Old California

Inoldcalifornia.jpg
Original comic book cover by Carl Buettner
Story code W OS 328-00
Story Carl Barks
Ink Carl Barks
Date May 1951
Pages 28
Layout 4 rows per page
Appearances Huey, Dewey and Louie
First publication Four Color #328

"Old California" is a 28-page funny animal comic book story written, drawn, and lettered by Carl Barks. The story stars Donald Duck and his nephews Huey, Dewey, and Louie. It was first published in Four Color #328 (May 1951) with a cover by Carl Buettner, a four-page Grandma Duck story drawn and lettered by Bob Moore, and several one-page gag stories by Moore.

Plot[edit]

Donald Duck and his nephews Huey, Dewey and Louie are on a holiday in California, heading to Los Angeles. They take a small narrow road that seems deserted and discuss California's history as they travel. Donald Duck opines that the turning point in California's history was the California gold rush. As he speaks passionately on this topic, Donald Duck is momentarily distracted from his driving. The car crashes in a rock besides the road.

When Donald Duck and his three nephews regain consciousness, they find they are visitors of a local tribe of Native Americans. The tribe kindly offer to help the foursome recover. The exhausted Ducks are offered a drink, and they fall sleep. When they wake again, they find themselves in Alta California, 1848. They quickly manage to befriend a local Spanish-speaking family of Californios, owners of a cattle ranch, together with the ranch workers. As visitors, Donald Duck and his nephews observe the family's life and moreover, they attempt to help with the family problems. They visit San Francisco and acquire land cheaply, but soon are swindled out of them by American settlers. Afterwards, the Ducks become involved in the Gold Rush and as goldminers partner with a friend from the ranch. The Ducks do the digging, and their partner's fists and guns make sure that nobody swindles them out of their gold.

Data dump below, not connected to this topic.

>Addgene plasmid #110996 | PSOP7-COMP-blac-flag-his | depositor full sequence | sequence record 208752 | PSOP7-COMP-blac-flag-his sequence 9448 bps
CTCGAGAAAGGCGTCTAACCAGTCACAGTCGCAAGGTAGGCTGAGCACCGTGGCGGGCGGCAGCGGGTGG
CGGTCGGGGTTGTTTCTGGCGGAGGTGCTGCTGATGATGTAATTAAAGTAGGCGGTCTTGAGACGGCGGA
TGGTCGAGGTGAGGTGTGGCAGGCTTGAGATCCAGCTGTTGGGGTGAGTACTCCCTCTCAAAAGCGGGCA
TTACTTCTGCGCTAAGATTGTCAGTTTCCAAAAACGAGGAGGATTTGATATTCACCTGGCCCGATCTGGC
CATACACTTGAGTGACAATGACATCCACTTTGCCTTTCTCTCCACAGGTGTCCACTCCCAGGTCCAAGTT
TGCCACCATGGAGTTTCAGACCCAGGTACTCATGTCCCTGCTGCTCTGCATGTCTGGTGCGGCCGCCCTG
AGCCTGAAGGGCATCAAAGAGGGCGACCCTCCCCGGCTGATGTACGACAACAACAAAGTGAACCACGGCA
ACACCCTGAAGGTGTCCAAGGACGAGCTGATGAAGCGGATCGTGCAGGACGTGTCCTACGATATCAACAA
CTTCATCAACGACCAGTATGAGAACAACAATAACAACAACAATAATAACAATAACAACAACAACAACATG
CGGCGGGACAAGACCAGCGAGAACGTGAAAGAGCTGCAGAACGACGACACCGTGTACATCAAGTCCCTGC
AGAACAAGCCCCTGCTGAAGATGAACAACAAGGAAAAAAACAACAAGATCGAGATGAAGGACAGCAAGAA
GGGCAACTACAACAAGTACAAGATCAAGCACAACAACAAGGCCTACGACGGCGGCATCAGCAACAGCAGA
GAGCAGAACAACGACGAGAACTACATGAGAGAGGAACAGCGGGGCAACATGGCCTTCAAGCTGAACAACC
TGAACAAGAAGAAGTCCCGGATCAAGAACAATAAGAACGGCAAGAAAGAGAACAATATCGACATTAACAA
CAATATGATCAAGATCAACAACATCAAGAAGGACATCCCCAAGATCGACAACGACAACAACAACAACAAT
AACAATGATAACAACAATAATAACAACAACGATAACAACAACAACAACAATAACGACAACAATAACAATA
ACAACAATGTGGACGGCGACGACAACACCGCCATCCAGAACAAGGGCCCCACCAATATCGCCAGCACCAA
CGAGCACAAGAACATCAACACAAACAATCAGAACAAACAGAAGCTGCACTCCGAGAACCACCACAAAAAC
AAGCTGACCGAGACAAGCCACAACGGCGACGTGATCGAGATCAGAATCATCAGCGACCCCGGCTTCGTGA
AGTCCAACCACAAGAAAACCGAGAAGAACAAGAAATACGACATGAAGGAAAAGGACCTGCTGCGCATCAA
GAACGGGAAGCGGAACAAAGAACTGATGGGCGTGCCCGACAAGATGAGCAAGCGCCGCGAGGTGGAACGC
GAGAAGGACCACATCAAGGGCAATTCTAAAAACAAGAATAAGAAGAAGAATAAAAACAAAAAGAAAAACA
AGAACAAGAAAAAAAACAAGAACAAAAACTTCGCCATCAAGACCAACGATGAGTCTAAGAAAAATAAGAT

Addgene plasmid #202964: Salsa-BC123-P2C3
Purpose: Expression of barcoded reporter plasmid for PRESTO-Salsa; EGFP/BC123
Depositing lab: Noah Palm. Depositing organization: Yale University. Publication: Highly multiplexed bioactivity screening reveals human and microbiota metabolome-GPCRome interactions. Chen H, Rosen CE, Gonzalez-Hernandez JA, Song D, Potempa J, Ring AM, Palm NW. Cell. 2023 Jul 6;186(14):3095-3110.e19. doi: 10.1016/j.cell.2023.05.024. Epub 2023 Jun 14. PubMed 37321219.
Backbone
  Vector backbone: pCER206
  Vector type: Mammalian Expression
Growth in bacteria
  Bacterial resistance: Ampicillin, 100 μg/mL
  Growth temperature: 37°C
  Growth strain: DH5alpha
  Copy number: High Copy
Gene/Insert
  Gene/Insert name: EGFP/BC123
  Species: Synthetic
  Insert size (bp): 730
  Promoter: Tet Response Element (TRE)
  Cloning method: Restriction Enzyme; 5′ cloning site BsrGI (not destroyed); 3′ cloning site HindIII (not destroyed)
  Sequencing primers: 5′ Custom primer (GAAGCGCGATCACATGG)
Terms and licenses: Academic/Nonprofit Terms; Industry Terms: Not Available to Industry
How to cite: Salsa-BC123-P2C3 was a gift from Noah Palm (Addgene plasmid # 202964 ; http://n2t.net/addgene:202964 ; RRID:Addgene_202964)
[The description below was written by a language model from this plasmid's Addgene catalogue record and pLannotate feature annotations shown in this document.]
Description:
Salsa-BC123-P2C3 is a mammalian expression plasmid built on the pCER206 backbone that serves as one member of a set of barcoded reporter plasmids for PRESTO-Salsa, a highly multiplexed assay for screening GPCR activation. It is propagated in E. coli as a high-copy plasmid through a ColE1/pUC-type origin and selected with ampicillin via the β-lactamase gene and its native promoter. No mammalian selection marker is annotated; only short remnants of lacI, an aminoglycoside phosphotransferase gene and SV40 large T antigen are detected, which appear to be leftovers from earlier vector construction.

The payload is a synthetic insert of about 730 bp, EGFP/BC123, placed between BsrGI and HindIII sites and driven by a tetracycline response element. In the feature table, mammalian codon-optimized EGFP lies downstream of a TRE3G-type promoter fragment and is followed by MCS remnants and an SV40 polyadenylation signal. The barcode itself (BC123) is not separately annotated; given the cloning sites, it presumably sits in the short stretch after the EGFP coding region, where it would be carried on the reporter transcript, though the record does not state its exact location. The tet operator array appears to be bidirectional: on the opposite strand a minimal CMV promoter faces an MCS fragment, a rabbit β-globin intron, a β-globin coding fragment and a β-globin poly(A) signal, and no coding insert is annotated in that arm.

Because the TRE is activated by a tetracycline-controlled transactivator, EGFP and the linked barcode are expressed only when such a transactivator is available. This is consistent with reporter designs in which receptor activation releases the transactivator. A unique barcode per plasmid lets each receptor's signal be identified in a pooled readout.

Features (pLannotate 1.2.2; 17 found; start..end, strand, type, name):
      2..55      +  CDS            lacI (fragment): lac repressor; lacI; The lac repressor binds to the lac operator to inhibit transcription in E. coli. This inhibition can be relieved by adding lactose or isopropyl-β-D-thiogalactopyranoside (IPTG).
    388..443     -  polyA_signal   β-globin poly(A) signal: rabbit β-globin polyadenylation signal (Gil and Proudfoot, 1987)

After their friend departs the Ducks start to experience an odd fading of their environment. It seems to them that all their acquaintances from this era are now only distant memories. It is at this point that the Duck family truly regain consciousness to discover the truth. They were in a coma in a hospital bed for weeks. The drink they had accepted had kept them sleeping for this long. The Ducks all have the same memory of their apparent experiences in time travel. Despite this, the Ducks believe themselves fully recovered, take possession of their car (which has been completely repaired) and continue on their way as if nothing had happened. However, the Ducks do make a stop first at an abandoned old house where they had stayed as visitors in 1848. They admit that they don't know if it was all a dream or if they really experienced the events they recall from 1848, but nevertheless they choose to keep the memory of Old California.